As the NBA prepares to start the second half of the season on Wednesday, the league is reportedly concerned about a large group of players who were in Miami during the All-Star break.
On Brian Windhorst & The Hoop Collective Podcast, Windhorst said the NBA is worried because "around 150" players were in South Florida over the weekend (starts at 11:45 mark):
"And the reason the NBA knows is because the players have to have COVID tests while they're there and they had to sign up for them. So the NBA had an accurate count of how many and ... this was two days ago, maybe it's grown, I was told it was in the neighborhood of 150 players were in Miami over the weekend. The testing site, which I think, I don't know for sure, but I think was at the Heat's facility, I mean that's where their apparatus is set up. They had to give the players a schedule. Like, it was drive-thru and they had to have multiple lanes and they had to give the players a schedule, like come at this time to get your COVID test, because otherwise they couldn't handle the crush."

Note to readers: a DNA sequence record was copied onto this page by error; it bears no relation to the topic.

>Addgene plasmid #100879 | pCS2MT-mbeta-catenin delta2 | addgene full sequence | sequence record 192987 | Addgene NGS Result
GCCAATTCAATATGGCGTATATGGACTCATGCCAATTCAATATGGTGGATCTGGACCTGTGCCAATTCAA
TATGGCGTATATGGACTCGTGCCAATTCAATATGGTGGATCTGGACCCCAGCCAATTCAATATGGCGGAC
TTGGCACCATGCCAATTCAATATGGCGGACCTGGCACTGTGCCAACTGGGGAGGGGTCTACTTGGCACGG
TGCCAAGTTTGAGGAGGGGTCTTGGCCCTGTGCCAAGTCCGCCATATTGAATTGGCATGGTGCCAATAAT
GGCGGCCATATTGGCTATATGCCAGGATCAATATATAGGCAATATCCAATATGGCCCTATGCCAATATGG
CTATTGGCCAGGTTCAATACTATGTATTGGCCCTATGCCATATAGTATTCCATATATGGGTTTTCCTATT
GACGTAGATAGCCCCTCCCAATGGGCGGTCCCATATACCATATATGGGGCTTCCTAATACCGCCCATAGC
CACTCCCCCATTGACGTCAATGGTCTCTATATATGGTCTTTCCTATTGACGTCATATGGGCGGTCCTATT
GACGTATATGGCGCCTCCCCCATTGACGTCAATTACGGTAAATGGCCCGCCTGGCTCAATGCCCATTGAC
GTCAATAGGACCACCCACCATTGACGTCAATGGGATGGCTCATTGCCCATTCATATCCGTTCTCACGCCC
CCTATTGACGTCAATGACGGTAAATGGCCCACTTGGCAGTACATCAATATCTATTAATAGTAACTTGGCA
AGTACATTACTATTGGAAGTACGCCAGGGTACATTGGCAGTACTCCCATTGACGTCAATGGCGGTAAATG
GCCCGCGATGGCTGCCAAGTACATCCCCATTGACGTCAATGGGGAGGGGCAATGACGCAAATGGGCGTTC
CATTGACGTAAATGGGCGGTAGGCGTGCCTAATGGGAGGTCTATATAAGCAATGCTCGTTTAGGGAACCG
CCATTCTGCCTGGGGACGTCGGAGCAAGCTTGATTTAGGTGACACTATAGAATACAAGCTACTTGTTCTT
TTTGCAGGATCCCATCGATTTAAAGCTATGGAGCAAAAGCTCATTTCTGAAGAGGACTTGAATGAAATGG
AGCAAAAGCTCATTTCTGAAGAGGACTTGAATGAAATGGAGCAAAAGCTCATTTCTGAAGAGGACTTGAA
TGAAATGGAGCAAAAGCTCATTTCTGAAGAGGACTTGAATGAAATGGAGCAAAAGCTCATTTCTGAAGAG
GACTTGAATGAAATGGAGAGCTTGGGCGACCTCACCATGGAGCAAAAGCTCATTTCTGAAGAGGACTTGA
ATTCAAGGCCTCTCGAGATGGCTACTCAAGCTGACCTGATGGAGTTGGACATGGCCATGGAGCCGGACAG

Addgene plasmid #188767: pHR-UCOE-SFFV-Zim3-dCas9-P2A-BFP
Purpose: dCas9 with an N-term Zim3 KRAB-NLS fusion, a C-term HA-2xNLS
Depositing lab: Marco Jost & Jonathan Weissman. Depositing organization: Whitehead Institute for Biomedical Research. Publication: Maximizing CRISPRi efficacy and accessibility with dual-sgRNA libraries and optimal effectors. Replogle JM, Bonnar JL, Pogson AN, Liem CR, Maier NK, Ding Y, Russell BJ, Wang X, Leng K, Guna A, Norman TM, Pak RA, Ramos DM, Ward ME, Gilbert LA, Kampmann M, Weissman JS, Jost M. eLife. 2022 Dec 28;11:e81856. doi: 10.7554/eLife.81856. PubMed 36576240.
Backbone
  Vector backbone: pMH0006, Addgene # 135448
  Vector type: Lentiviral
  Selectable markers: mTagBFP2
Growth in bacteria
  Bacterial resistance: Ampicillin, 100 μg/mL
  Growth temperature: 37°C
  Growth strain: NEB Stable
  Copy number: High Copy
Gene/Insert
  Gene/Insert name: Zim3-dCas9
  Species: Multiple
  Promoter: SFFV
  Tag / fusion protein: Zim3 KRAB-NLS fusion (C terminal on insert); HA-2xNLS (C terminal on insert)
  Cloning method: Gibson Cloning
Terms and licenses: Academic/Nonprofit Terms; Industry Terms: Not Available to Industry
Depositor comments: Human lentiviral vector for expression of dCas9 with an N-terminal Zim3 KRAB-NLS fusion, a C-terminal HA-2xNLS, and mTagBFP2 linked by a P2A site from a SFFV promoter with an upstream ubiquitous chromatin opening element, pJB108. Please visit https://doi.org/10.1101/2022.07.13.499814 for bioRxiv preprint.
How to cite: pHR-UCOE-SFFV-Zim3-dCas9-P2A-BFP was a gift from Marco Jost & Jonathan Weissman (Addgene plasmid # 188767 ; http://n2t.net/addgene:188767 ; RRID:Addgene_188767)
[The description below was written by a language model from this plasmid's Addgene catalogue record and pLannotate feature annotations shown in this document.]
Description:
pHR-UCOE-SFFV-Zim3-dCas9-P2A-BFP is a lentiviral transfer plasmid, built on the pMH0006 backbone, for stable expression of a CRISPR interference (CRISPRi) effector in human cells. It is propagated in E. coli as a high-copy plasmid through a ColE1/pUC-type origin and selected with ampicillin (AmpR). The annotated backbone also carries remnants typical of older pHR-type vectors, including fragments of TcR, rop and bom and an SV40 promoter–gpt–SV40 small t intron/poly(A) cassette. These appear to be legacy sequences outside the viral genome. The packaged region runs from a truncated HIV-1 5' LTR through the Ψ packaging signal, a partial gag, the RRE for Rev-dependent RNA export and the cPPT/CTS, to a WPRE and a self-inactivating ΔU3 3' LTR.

There were concerns when the NBA originally announced plans for an All-Star Game about the possibility of people in the league being exposed to COVID-19.
"I just think under these circumstances with what we're going through still with the pandemic and everything with the season, I just thought we could've looked at it a little bit differently. But that's out of my hands. I can only control what I can control," LeBron James told reporters on Sunday.
The NBA announced Monday that there were no positive COVID-19 tests among players, coaches or game officials coming out of the event.
Philadelphia 76ers stars Joel Embiid and Ben Simmons were removed from the game on Sunday after having contact with a person who tested positive.
The league did take steps to limit the potential for players, coaches and officials to be exposed. Players were flown to Atlanta on Saturday and had to remain in their hotel except for when they went to State Farm Arena for the All-Star event.